In its earnings call, AMD offered a little more detail about the launch of its next-generation processors, built using the Zen 2 architecture and TSMC’s 7nm manufacturing process, and new GPU architecture, Navi, again built on 7nm. Server-oriented EPYC-branded chips (codenamed Rome) should be shipping to customers in the third quarter of this year, and so too will Navi-based video cards.
In November last year, AMD described the details of the Zen 2 design. They have made several improvements to reinforce some of Zen’s weaker areas, but perhaps the most significant is the new approach to building processors. Zen used four-core modules (eight-threaded manipulation), with two of these modules per chip. The Threadripper enthusiast used two chips (first generation) or four chips (second generation), and the server-oriented Epyc used four chips. Each array is a complete processor, containing cores, cache, memory controllers, PCIe and Infinity Fabric I / O connections, integrated SATA and USB controllers, and so on.
Zen 2 will continue to use multiple chips, but this time the chips will be more specialized. There will be 7nm chiplets, each containing CPU cores, cache and Infinity Fabric links, and a 14nm I / O die, containing memory controllers, Infinity Fabric connections, and SATA and USB controllers. 7nm parts must be able to achieve higher clock speeds and lower power consumption than their predecessors of 14nm. However, I / O array parts generally do not benefit from higher clock speeds.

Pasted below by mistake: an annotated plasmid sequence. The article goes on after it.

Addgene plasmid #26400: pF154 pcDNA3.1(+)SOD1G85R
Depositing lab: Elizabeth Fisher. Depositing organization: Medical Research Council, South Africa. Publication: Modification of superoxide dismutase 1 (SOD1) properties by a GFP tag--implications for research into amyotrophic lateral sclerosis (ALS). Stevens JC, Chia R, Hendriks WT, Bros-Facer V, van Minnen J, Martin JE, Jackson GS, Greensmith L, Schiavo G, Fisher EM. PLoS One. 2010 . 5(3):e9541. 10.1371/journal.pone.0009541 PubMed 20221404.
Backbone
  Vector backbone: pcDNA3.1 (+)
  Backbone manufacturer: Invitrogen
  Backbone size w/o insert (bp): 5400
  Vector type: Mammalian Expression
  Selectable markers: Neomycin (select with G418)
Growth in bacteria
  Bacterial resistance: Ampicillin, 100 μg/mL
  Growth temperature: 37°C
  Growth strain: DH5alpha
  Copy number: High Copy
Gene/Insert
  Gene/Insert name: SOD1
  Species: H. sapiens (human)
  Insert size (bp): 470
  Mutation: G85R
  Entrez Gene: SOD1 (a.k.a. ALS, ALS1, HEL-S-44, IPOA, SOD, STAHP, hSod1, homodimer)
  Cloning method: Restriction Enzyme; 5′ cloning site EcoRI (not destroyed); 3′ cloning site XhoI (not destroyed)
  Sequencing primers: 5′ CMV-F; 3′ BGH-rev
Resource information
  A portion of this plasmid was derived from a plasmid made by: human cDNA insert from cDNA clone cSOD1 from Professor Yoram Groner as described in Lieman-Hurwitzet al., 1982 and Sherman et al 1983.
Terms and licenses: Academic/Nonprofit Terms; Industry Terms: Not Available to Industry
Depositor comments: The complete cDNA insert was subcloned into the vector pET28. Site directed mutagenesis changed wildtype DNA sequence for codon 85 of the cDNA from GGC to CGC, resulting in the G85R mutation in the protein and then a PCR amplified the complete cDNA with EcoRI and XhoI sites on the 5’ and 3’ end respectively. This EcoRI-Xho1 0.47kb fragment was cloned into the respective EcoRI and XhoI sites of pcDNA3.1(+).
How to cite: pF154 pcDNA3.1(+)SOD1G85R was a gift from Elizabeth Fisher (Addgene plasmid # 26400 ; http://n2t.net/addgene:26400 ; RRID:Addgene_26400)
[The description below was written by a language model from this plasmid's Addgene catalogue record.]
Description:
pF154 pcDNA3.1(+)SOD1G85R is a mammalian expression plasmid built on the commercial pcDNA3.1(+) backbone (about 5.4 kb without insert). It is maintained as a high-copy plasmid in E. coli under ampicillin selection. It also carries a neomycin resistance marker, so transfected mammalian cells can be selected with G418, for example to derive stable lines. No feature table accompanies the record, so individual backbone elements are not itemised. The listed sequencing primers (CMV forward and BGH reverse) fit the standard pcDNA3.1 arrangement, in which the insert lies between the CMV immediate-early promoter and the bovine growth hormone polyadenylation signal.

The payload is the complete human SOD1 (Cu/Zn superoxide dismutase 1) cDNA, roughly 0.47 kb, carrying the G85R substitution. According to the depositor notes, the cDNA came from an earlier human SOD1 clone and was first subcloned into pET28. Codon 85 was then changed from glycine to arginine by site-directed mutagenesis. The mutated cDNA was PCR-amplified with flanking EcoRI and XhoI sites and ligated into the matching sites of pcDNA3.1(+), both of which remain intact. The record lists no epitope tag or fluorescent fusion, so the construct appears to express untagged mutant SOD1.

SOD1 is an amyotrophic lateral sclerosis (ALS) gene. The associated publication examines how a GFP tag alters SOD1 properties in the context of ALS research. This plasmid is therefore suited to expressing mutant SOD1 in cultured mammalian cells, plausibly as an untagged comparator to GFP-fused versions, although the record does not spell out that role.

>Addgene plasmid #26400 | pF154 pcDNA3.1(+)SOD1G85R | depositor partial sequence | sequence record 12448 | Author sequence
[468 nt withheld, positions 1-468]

In fact, they can not – PCIe, USB, SATA and even memory, all need to run at predetermined speeds because their performance is governed by the bus specification. The extra performance headroom that 7nm would offer is wasted. By keeping these parts at 14 nm, AMD will probably be able to cut costs (because the well-established manufacturing of 14 nm should be cheaper than the newer, more advanced, 7 nm).
The Rome processor will have up to eight core chiplets, for a total of 64 cores and 128 threads, and will support up to two sockets. These parts are already being shown and will be ready for launch in the third quarter. AMD, however, has made no mention of the main Ryzen chips in the 3000 series. There is speculation that this will be announced at Computex later this month, but for now it seems that AMD’s focus is on the more lucrative server market.
Also using 7nm is AMD’s new GPU Navi architecture. AMD is already building 7nm GPUs, such as Radeon VII using the Vega architecture. Unusually, the company said the first Navi pieces will cost under Radeon VII, at € 623.44 ($ 699). With a launch next quarter, the company will have to go into more detail regarding the presentation of its new products.